Wednesday May 03, 2017

Fighter Pilot Augmented Reality Technology Melds with the Consumer Cycling World

Elbit Systems Ltd. normally develops technology for military applications such as drones and fighter pilot augmented reality technology. In an attempt to generate more revenue from their military technology licenses, they have spun off their AR tech to their newly created consumer company Everysight. Everysight will sell a pair of AR glasses designed for cyclists that displays information in a HUD projection overlay in plain sight of the wearer and mimics vehicle avoidance technology found in autonomous cars. Important information such as terrain changes, speed, cadence, distance, power, heart rate, on-and off-road maps are all displayed in the projection overlay. There is even the option to display notifications and text messages, take photos and videos, and share these as you travel your route.

I think this is a sound use of augmented reality technology. Professional cycling is a dangerous sport at times due to crashes, and I could envision this technology helping to keep their eyes on the road by warning them of downed riders ahead or dangerous terrain such as a sharp turn in the road. If you've ever watched sporting events such as the Tour de France, a race can go from uneventful to broken bones and shattered dreams in seconds due to something as simple as a rider misjudging a sharp curve.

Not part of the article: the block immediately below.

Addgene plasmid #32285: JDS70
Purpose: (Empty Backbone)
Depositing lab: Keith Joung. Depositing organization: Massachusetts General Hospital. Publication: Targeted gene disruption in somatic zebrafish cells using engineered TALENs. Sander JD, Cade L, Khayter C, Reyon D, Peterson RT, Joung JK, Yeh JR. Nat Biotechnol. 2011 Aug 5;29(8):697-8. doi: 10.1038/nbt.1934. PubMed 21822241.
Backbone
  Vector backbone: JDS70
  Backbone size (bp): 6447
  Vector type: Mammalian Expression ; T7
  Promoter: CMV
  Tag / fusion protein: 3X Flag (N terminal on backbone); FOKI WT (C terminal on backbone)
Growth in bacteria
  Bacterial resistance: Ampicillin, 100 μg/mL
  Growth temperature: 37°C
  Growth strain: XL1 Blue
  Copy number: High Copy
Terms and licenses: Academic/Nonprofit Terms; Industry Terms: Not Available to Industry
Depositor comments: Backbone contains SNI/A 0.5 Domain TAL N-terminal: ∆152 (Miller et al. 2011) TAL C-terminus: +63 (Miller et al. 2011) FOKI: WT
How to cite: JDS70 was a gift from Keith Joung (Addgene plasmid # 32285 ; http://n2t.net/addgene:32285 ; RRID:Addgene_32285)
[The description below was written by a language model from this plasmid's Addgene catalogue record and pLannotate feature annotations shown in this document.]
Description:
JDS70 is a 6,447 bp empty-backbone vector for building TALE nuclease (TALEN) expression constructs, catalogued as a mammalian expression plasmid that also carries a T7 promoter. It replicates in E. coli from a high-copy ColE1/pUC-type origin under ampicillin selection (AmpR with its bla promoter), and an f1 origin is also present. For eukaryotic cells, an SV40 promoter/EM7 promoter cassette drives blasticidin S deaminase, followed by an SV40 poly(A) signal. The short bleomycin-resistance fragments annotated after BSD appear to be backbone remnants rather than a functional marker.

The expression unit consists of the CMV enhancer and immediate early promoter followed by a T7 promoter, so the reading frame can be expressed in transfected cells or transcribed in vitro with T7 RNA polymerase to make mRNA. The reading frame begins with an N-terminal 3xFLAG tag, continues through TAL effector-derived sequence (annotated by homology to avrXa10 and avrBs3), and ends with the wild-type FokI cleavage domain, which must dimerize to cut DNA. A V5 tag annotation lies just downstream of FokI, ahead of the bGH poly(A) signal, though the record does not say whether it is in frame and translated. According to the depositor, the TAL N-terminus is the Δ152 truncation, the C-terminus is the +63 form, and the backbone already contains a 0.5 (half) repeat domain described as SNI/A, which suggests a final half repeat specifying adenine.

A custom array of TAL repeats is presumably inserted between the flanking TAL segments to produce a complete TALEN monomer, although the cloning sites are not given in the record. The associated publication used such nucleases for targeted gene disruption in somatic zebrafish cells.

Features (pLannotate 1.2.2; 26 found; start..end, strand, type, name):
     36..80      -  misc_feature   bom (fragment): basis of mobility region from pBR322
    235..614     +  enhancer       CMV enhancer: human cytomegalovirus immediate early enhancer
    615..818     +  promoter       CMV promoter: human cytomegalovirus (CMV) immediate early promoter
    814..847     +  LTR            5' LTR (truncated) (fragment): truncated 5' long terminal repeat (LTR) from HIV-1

Machlis said about 1/10 of Elbit’s annual revenue comes from civilian products -- mostly aviation systems -- and the company also has revamped military technology for the autonomous car industry. "We’re trying to adapt to the commercial market, and in 2016 became a strong player in the automotive market," Machlis said. "Our second area of commercial products is wearables, as seen in Everysight." The cost will be comparable to smartphones and other devices, the company said, without elaborating.